Italian Pastry Cream, Crema Pasticcera

How to make crema pasticcera: It has thickened

How to make crema pasticcera: It has thickened

Crema pasticcera, pastry cream, is one of the basic ingredients used in Italian pastries and cakes: it’s the creamy custardy filling of the layer cake, or the cream you find in your morning pastry, or the creamy base of your pudding. In short, Italian desserts wouldn’t be quite the same without it.

  • 6 tablespoons flour
  • 3/4 cup sugar
  • A vanilla bean, or 1/2 teaspoon vanilla extract
  • The yolks of 6 very fresh eggs
  • 1 pint (500 ml) whole milk
  • A pinch of salt.

Crema pasticcera is not difficult to make, though it does require care and attention lest it curdle. Fernanda Gosetti, author of Il Dolcissimo, suggests you use a copper pot because it conducts heat better, and adds that if you make crema pasticcera frequently you should invest in a round-bottomed pot because its entire contents will be accessible to the whisk or spoon. She also notes that the crema should be transferred to a bowl as soon as it’s ready, because it will continue to cook in the pot.

The quantities given above can easily be expanded or reduced.

Set all but 1/2 cup of the milk to warm over a slow burner with the vanilla bean. In the meantime, lightly whisk the yolks in a bowl to break them. Strain the flour into the bowl, whisking gently, and making sure that no lumps form. Whisk in the sugar too, and then the remaining half cup of milk, keeping a wary eye for lumps.

By this time the milk on the stove will be about ready to boil. Fish out and discard the vanilla bean, and slowly whisk the milk into the egg-and-milk mixture. Return the cream to the pot and the pot to the fire, and continue cooking over a low flame, stirring gently, until it barely reaches a slow boil. Count to 120 while stirring constantly and it’s done. (Note — depending on your eggs and milk it may thicken to the proper consistency before it boils. If it reaches roughly the consistency of commercially prepared plain yogurt of the sort that will pour from the cup it’s done).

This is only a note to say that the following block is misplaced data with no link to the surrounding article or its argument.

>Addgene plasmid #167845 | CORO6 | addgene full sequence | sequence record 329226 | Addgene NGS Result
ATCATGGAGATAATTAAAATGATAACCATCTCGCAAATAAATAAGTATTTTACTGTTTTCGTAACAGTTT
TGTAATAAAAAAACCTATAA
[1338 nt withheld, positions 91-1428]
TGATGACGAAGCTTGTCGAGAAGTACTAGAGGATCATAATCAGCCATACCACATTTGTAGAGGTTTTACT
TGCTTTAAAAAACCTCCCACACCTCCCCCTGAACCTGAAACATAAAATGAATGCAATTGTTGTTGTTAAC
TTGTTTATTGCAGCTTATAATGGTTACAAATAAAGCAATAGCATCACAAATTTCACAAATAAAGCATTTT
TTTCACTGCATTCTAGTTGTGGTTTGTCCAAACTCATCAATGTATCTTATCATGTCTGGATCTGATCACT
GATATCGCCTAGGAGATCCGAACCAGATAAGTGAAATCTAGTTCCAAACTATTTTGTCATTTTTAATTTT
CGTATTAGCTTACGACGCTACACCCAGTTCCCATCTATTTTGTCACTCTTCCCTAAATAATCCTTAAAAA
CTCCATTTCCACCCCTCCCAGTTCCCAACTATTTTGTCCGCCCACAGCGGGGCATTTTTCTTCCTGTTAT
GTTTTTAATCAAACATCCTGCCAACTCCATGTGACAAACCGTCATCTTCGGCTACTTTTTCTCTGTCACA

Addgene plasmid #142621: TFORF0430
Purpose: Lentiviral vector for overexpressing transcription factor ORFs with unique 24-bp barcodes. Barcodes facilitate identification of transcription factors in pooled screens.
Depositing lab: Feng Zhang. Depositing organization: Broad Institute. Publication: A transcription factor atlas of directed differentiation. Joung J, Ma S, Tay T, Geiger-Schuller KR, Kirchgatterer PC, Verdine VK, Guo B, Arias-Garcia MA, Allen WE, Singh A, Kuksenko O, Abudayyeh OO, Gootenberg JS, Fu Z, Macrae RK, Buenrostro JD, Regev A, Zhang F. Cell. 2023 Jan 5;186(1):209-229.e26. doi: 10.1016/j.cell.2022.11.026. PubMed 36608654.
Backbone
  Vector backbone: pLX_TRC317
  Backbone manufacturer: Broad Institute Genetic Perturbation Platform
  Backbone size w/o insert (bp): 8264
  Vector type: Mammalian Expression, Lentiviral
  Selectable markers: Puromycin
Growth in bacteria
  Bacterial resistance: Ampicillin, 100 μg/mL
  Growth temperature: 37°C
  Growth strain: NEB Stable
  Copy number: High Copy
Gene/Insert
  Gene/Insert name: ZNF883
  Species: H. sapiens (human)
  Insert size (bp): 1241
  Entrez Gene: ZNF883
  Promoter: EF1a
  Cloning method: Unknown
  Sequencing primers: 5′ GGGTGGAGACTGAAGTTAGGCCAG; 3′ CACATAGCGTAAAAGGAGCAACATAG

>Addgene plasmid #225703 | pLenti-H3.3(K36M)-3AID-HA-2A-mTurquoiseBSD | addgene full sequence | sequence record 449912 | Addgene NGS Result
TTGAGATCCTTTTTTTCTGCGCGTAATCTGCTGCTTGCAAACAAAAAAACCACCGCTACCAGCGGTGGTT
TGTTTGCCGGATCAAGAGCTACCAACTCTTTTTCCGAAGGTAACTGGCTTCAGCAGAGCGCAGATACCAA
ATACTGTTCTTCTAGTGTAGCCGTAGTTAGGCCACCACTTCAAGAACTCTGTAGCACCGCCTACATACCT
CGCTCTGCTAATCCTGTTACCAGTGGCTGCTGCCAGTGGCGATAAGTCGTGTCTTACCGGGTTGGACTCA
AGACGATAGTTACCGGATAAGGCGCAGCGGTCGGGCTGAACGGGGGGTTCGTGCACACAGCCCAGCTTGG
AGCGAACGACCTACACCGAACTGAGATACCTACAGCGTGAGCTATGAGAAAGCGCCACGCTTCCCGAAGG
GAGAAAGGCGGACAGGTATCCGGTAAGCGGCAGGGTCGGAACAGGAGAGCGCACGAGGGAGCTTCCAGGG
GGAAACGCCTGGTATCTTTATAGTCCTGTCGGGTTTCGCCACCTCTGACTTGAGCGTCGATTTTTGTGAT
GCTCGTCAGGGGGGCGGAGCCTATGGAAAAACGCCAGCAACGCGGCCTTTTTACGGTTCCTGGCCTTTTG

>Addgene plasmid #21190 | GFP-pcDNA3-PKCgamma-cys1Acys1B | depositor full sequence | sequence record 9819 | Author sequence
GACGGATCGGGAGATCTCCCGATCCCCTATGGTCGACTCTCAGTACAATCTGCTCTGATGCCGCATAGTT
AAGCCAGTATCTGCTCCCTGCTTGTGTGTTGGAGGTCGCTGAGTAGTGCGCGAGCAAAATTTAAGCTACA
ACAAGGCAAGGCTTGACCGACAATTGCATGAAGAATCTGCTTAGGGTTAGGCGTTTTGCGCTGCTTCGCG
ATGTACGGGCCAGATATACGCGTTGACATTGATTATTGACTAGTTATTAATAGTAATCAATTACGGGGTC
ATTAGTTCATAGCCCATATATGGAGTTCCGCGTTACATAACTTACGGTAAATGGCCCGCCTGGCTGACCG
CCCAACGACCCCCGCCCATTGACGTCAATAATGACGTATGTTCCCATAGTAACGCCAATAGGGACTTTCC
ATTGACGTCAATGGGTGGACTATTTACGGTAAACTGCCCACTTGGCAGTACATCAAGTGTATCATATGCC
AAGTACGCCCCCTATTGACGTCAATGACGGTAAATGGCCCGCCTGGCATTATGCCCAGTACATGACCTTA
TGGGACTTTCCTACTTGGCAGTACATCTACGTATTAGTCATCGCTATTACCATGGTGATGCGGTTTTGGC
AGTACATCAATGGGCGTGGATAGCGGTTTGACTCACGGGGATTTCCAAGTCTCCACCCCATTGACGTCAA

Transfer it to a bowl to let it cool, and lay a sheet of plastic wrap directly on its surface, making certain the wrap extends to the edges of the bowl. Doing so will prevent a skin from forming on the crema as it cools.

Danielle suggests another way to keep the skin from forming: I learnt a tip many years ago that works very well and is simple. Reserve a tablespoon of of the sugar aside and sprinkle it over the cream when you set it to cool: It will keep a crust forming as the cream cools. It will melt and create a ‘watery’ surface that you can simply stir into the cream before use.
Voila.

As a final note, if you cover the milk after heating it and and let it sit for ten minutes covered it will absorb more bouquet from the vanilla bean. Also, you can, depending upon what you are going to use the cream for, flavor it with other things, for example 2 coffee beans or the zest of a half a lemon.

What to use it for? Well, between layers of sponge cake, for example, or under the fruit in a crostata. Or as icing, dusted with a little confectioner’s sugar. Or in a pudding.

An illustrated version of this recipe.


Author:Cosa Bolle in Pentola

Italy boasts an astonishing number of varietals, denominations, and wines, and tremendous changes are sweeping the land. New wines are being created, new DOCs are being introduced, and the existing denominations are overhauling their regulations both to reflect the practices adopted by their member wineries and to favor improvements in quality. Even the most staid and stolid region can flower seemingly overnight, emerging with exciting new wines and wineries that require rewriting the enological maps and rethinking one's positions. And, of course, recipes too, because cuisine and wine are closely intertwined and it's difficult to imagine one without the other.